The Haines Borough is about to delve into the world of food trucks and mobile commercial trailers. But, some permits have already been approved, including Cheechako Tacos, a food truck on the outskirts of town.
Chef Gregory Cooper grew up in Sacramento and most recently lived in Miami. A year ago, he packed up his city life and moved to Haines. He says after talking to locals, he soon saw the need for more options when it comes to eating out. Enter Cheechako Tacos, a food truck set to open Saturday in the parking lot of the Moose Horn Laundry.
“I’ve been a chef for about 15 years and am skilled in many different palates,” Cooper said. “But, being from California, Mexican food is a real big hit.”
Cheechako means new and inexperienced to Alaska or the Yukon, and the truck will focus on tacos, hence the name. Cooper is adamant about using fresh ingredients and making all of his offerings from scratch, including tortillas and salsa. He says he knows food trucks are popular in other towns and cities, and so he’s optimistic about taking the plunge in little Haines. He’s already been approved for a land use permit by the borough
At Tuesday’s Haines Borough Assembly meeting, Mayor Jan Hill announced the newly formed food truck committee will meet for the first time this week. Cooper’s business is one of a handful of trailer business, both food and non, that have been given with nod from the borough recently. Heather Lende is one of the food truck committee members.
“I was disappointed on Wednesday when I went onto the ship, I do a little book talk on the ships every week, and I was really surprised to see three food tents set up across the from the dock because our committee hasn’t even met yet,” Lende said. “I also heard of the other one that was permitted out the road a little bit and I was surprised because this is still in process.”
The taco truck isn’t the first food truck in Haines, Big Al’s Salmon Shack is heading into its sixth summer. Then there’s a scooter-rental trailer off the Old Haines Highway, and the Haines T-Shirt Co. across from the Port Chilkoot Dock. But, there is nothing in the borough’s code that specifies rules for food carts, or business trailers. Mayor Hill says she’s hoping the committee will come up with recommendations, with help from the public, to have regulations in place by next year.
“This topic comes up regularly and it’s something we need to deal with,” Hill said. “I’m sorry that we’re not dealing with until now, it’s going to be the end of June, but this way we’ll be prepared, one way or another, for next season.”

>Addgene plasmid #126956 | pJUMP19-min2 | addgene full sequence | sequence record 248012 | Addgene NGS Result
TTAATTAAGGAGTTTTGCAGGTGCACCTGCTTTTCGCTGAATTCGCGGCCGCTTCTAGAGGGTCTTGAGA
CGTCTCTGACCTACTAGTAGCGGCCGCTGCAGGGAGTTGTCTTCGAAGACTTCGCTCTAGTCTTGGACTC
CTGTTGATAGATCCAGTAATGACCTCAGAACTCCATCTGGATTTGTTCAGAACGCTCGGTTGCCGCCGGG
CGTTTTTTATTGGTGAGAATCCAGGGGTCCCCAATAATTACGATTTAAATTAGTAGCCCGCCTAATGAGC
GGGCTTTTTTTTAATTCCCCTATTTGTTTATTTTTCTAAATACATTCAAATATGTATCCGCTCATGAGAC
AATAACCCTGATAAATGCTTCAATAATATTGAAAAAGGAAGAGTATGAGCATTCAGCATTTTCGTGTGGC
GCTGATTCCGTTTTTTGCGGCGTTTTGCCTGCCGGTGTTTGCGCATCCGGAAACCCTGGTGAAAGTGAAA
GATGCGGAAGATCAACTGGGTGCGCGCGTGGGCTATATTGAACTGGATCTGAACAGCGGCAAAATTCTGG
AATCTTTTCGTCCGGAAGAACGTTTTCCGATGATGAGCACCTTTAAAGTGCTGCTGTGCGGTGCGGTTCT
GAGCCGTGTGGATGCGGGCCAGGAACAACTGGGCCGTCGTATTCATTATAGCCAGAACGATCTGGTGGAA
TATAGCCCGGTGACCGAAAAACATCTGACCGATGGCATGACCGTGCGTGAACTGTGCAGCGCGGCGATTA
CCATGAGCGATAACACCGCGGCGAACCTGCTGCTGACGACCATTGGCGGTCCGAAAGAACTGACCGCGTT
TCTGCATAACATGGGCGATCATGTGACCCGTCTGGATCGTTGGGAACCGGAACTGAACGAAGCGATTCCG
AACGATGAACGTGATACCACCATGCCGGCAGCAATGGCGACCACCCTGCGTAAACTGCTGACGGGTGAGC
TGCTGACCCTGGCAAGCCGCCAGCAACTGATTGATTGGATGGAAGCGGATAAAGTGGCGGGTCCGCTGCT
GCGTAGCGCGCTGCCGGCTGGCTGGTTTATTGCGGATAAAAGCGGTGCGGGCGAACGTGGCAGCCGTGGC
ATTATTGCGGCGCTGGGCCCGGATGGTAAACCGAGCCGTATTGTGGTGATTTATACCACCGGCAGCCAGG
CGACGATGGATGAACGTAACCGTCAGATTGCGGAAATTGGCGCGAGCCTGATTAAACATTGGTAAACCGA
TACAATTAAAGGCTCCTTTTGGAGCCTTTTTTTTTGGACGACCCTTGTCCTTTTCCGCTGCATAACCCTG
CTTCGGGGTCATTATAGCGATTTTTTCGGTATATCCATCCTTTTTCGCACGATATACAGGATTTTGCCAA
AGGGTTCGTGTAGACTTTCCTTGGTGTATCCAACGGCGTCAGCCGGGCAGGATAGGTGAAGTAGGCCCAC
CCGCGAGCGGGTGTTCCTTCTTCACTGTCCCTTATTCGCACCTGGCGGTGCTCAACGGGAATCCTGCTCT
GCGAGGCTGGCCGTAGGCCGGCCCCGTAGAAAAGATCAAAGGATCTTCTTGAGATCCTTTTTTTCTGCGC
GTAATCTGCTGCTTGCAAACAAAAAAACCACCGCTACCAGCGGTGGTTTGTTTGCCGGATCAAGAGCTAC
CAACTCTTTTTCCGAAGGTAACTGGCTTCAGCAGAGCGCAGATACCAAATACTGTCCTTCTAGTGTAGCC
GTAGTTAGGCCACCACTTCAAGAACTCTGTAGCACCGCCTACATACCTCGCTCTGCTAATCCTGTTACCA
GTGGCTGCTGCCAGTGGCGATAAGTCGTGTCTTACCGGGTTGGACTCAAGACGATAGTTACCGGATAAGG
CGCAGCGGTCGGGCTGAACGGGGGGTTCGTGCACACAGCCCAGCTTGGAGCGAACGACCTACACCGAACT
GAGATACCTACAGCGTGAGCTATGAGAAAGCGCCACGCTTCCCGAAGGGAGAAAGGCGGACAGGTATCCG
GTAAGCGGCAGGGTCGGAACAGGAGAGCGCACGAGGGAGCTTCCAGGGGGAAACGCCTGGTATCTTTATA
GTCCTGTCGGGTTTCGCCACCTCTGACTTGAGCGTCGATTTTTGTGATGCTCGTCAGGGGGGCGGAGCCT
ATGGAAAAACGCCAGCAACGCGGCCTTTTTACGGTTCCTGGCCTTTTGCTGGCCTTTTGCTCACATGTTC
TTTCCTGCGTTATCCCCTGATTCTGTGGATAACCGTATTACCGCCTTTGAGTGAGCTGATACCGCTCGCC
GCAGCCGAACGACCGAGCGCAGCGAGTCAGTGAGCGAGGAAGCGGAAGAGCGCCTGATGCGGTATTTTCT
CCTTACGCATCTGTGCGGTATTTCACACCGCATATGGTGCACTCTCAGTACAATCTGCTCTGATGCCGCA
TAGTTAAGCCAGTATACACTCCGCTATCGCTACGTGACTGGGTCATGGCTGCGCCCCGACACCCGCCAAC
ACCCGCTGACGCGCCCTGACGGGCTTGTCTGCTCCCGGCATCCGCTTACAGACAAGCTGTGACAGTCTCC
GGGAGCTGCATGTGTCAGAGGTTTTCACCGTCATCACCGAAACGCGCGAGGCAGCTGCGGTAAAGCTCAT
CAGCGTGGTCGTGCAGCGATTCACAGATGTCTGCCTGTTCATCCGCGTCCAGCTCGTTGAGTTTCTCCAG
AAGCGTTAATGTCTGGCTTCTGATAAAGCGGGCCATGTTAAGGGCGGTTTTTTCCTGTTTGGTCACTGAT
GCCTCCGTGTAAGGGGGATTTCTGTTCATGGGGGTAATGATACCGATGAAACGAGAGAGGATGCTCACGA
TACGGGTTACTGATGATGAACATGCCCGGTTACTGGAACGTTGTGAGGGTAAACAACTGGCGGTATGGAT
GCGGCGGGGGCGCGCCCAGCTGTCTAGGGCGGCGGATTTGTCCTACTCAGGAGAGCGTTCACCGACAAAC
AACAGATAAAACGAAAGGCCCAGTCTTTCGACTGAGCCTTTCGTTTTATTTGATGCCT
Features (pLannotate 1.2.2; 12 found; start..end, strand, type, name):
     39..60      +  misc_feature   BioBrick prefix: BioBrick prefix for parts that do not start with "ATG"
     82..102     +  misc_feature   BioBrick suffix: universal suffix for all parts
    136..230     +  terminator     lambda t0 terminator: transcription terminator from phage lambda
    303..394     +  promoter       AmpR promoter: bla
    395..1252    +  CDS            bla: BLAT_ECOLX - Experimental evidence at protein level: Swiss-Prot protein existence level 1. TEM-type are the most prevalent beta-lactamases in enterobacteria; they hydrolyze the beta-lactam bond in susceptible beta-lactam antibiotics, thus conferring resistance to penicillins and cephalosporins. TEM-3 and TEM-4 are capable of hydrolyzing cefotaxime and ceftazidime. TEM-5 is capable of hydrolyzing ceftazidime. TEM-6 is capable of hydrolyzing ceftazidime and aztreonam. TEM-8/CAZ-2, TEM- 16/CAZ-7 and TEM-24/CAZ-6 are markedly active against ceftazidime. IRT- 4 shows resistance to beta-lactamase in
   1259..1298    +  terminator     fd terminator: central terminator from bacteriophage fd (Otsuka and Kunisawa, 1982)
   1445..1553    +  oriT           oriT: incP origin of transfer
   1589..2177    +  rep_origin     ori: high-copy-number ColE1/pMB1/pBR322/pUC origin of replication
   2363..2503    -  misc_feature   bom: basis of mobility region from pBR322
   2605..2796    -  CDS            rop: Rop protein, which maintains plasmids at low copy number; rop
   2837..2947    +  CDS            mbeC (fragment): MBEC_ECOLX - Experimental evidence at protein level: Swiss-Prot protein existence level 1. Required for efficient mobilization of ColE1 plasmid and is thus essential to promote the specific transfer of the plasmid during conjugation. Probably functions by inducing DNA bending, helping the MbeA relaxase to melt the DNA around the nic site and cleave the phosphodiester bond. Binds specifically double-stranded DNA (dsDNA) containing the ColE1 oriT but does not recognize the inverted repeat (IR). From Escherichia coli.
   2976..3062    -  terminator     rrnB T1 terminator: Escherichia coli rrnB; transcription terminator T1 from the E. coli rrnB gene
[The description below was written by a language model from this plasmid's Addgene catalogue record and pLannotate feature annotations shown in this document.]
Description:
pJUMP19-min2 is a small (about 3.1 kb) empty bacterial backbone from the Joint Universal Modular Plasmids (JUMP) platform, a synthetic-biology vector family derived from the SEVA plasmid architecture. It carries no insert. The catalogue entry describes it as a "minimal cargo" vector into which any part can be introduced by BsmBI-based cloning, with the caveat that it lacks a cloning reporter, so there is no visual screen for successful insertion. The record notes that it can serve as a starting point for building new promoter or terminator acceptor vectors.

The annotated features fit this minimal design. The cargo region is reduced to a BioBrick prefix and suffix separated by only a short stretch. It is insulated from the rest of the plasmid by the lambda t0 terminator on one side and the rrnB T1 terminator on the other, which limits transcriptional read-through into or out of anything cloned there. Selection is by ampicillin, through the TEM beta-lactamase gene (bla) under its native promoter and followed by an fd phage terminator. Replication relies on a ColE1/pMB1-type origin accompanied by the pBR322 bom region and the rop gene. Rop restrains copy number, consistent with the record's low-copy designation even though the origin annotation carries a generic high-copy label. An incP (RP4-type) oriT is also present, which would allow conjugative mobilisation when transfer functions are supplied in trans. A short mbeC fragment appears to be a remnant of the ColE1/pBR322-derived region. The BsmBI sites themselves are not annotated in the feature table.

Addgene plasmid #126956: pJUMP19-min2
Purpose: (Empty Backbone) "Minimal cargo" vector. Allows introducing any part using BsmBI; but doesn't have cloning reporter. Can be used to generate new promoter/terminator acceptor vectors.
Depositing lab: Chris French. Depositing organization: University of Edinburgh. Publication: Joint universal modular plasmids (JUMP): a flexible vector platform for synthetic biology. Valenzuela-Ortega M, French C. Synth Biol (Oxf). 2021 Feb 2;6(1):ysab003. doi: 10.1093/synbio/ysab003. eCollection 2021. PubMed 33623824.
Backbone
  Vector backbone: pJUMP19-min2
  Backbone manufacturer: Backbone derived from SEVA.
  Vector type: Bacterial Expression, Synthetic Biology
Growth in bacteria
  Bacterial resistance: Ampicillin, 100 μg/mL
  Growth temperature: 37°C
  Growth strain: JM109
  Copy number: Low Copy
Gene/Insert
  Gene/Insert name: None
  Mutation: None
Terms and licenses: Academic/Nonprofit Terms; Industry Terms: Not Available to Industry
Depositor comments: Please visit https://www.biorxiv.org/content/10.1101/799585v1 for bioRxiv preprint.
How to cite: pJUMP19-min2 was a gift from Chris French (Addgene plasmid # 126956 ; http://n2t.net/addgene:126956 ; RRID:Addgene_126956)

Hill says a few of the issues that have been brought to her by concerned residents and business owners is the limited parking, and close proximity to established restaurants which are also trying to get a piece of the summer pie.
“I certainly understand the concerns of people who have restaurants in town, I get that,” Hill said. “That’s why we want to have these public meetings. We want to get all the input we can – good and bad, negative and positive. Hopefully, it will all be constructive. I don’t want this to be just an opportunity for people to come in and bash the people who like it.”
The trailer businesses that have popped up recently are on private property, Hill says, and she wants to limit government overreach when it comes to what landowners can do on their property.
A few stakeholders suggested a specific area where food carts could all park together, like the empty lot at the corner of Third and Main. There are a lot of ideas and thoughts on the subject and Hill says she hopes everyone will bring them to the meeting on Friday.
For Lende, who is also on the planning commission, it’s not that she’s opposed to mobile businesses, but she says she just wonders if permits are already being handed out without any clear rules, where does it end?
“You want to be fair to everybody, so if people already have permits, then I guess that means that everybody can get one. What kind of community do we want? Does everybody want to have trailers and tents, and then boarded-up buildings in the wintertime, or do we want to encourage restaurants where we can sit down and eat.”
Cambria Goodwin owns the Pilot Light Restaurant on Soap Suds Alley. She says she can see both sides of the food truck argument.
“I personally am not offended by it, but there are limitations with a food cart, too that you don’t have a with a brick and mortar,” she said. “Like, you’re not going to be able to serve alcohol, you don’t have covered seating. There are plus and minuses on both sides, I guess.”
Goodwin says if she didn’t buy the site she’s in now, she most likely would have opened up a food truck.
Adam Richard co-owns the Fireweed Restaurant, also in the Fort Seward area. Like Goodwin, he says he supports the idea of food trucks, but would like to see some rules when it comes to how close they can be to his eatery. One idea Richard suggested was a buffer zone between food trucks and brick and mortar restaurants.
“Other than that, I don’t see too many problems with them,” he said. “It’s free enterprise and people have the right to have a business. If they make the choice to have a business that doesn’t have the same higher costs, and higher overheads that a traditional restaurant does, one could argue that that’s good on them for choosing that path for their business.”
As for Cooper, he says he can’t wait to get started offering “quality Mexican food to the Last Frontier.” He says his options will be a little limited to start with, as he is light on funds these days after purchasing the trailer and supplies. But tacos and burritos with all the fixings are on the menu. And a heaping plate will run around 10 bucks.
The food truck committee meets on June 24 at 5:30 p.m. in assembly chambers. Hill says if you can’t make the meeting, email her at firstname.lastname@example.org.